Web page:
When I use the Duolingo app on my phone, since I refuse to pay for the premium version, I see a lot of ads. Some are for local furniture stores, some are for Duolingo Plus (the paid version), some are for other language learning apps, but a lot are for games. There’s one where you have to put pieces of a “wooden” puzzle together, and one where the fat king gets in all kinds of danger and his life depends on you moving little icons around on the screen, and then there are all of the different versions of water sorting puzzles; some use test tubes, some use bottles, or vases, some even use colored balls instead of water, which is not the same at all. There’s something unreasonably peaceful, and satisfying, about watching water pour from one bottle to another, until all of the blues are with the blues and all of the greens are with the greens. I found myself watching the water sorting game ads all the way through to the end, instead of dropping my phone and looking for something else to do for those thirty seconds.
And a few weeks ago, after the Duolingo tournament had raised my stress level into infinity instead of the app’s usual calming effect, I gave in and downloaded one of the water sorting games.
There’s no productivity excuse for playing this game; I’m not learning a new language or important scientific principles, but the game is actually the embodiment of some lessons I keep thinking I’ve learned, and keep having to relearn: one, that it’s okay to fail, as long as you keep trying (the game lets you retry the same puzzle until you’ve mastered it, without penalty); and two, sometimes, in order to reach your stated goal you have to take a circuitous route, because there will be barriers in your way that you can’t foresee.
The goal of the water sorting game is to move the sections of colored water from one bottle to another until each bottle holds only one color of water, and you get two empty bottles to help you sort, because you can only pour purple onto purple or green onto green, but any color can be poured into an empty bottle. And the strategy that works for you in one puzzle rarely works in the next one, so that time after time I have to relearn that even if my goal is to get all of the purples into one test tube, I’ll still have to deal with the reds and greens and yellows in the way.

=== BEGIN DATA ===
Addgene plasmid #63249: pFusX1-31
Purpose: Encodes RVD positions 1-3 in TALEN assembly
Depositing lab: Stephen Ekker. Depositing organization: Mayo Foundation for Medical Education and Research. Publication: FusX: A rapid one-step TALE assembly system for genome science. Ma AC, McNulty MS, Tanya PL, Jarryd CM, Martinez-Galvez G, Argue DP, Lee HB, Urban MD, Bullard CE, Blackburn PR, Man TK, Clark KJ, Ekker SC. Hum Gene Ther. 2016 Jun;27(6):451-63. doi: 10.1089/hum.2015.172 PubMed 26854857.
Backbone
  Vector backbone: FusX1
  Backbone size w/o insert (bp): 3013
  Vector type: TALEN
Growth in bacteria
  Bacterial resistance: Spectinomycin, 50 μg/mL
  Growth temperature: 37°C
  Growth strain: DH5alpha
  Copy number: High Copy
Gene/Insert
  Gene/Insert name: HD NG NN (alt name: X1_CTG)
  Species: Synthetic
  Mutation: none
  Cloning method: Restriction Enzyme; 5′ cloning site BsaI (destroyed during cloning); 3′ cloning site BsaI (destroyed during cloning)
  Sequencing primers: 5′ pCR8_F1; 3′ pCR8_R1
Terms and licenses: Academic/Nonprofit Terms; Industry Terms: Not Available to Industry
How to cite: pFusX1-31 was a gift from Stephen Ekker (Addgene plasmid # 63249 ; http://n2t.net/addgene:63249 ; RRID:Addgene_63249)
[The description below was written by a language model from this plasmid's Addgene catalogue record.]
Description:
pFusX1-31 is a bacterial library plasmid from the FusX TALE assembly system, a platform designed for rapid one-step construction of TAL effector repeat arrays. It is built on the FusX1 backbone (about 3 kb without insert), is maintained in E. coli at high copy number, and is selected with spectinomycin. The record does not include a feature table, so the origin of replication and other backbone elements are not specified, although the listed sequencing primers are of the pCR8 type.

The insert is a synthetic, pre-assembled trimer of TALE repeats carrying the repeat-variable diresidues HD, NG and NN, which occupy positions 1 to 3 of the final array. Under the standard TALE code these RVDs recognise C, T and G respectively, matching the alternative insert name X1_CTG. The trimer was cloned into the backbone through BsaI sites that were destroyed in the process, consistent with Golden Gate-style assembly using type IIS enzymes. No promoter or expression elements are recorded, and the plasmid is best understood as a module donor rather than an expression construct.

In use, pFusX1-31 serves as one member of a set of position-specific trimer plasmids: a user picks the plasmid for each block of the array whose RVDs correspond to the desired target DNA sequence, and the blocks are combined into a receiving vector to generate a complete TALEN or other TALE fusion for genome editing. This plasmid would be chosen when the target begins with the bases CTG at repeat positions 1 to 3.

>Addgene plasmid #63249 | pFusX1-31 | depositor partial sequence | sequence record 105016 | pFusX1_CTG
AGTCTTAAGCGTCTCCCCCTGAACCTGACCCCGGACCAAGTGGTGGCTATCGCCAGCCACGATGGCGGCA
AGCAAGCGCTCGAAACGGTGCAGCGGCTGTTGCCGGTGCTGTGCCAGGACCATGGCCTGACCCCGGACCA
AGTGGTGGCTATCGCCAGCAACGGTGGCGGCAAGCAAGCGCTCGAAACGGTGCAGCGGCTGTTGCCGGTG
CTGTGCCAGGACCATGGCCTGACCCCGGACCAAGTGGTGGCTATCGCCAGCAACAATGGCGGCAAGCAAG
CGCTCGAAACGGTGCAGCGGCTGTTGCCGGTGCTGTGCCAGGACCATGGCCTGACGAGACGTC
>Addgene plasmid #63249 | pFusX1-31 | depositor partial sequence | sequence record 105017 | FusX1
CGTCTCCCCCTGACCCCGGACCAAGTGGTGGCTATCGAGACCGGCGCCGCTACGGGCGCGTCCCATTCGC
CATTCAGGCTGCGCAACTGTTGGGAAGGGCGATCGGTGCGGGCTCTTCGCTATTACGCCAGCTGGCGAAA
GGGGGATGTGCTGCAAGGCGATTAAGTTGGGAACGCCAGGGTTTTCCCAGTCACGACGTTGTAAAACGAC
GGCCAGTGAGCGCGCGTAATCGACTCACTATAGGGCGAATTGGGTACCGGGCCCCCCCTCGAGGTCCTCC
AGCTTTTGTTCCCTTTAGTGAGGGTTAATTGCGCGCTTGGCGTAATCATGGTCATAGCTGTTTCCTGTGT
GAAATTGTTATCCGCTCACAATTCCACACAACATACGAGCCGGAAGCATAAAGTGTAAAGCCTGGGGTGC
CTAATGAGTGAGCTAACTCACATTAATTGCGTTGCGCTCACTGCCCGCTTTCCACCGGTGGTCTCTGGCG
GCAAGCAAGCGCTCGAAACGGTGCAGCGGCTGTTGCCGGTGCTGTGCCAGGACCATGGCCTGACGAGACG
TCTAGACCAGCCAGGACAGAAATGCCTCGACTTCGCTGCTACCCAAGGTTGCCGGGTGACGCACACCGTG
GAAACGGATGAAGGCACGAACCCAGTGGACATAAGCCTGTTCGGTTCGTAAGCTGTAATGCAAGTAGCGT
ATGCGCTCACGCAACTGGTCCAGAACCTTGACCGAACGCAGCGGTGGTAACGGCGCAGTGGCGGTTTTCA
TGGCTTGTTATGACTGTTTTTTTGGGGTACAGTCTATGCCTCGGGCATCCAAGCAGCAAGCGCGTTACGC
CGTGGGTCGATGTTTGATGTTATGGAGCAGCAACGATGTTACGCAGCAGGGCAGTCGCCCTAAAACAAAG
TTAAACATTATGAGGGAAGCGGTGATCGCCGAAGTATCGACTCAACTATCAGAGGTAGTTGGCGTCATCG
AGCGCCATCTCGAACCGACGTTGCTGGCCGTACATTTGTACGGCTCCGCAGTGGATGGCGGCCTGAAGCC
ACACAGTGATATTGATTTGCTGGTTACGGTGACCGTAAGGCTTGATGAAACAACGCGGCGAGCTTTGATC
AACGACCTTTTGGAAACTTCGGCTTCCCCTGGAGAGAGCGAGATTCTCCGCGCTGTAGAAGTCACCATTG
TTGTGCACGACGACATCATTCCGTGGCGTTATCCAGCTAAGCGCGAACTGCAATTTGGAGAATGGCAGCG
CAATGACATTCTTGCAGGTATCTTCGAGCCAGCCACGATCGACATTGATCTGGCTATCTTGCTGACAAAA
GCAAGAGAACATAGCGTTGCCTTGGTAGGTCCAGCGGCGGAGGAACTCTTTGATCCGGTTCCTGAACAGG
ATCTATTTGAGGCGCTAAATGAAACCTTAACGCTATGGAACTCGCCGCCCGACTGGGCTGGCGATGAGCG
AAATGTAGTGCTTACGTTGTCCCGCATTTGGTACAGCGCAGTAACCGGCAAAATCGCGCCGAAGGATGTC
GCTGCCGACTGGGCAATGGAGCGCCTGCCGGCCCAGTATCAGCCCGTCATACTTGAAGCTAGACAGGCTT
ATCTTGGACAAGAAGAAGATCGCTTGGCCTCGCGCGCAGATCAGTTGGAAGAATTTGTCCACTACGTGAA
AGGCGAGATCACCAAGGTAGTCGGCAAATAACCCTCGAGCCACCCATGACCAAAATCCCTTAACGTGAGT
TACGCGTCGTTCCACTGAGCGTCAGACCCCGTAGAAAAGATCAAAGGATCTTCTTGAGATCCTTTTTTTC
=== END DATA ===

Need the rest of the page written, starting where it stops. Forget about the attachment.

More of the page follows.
So, for example, if I want to write the sequel to Yeshiva Girl, which I’ve been trying to do for a very, very long time, I have to accept that there will be more barriers to overcome, and that I won’t always (or even usually) know what they will be ahead of time. I’ll need to try new things, again, and again, again, and if I continue to fail, I may have to start over from the beginning with a blank page. But starting over doesn’t mean I’m failing, it means I’m learning, and inevitably, I will find a way forward.
There’s a variation of the water sorting game where you can’t see the color of the water below the top section of each bottle until you move the top section away and the next color is revealed, and therefore you cannot plan ahead. I love this variation because it frees me up to accept my blindness, and to accept that I won’t know everything that will be coming my way, and therefore I can take a deep breath and know that I can’t be expected to plan and strategize, and it’s okay to just take it one step at a time, and see what happens.
I still go to Duolingo every day to work on my languages, and I haven’t fallen into a deep hole wherein all I do all day long is sort colored water instead of writing or getting chores done, yet, but each time I take time out to play the game, I feel like my brain waves are untangling and relaxing back into place, or finding new and better configurations that can help me work through the knots in my actual life with a little more patience.
If you haven’t had a chance yet, please check out my Young Adult novel, Yeshiva Girl, on Amazon. And if you feel called to write a review of the book, on Amazon, or anywhere else, I’d be honored.
Yeshiva Girl is about a Jewish teenager on Long Island, named Isabel, though her father calls her Jezebel. Her father has been accused of inappropriate sexual behavior with one of his students, which he denies, but Izzy implicitly believes it’s true. As a result of his problems, her father sends her to a co-ed Orthodox yeshiva for tenth grade, out of the blue, and Izzy and her mother can’t figure out how to prevent it. At Yeshiva, though, Izzy finds that religious people are much more complicated than she had expected. Some, like her father, may use religion as a place to hide, but others search for and find comfort, and community, and even enlightenment. The question is, what will Izzy find?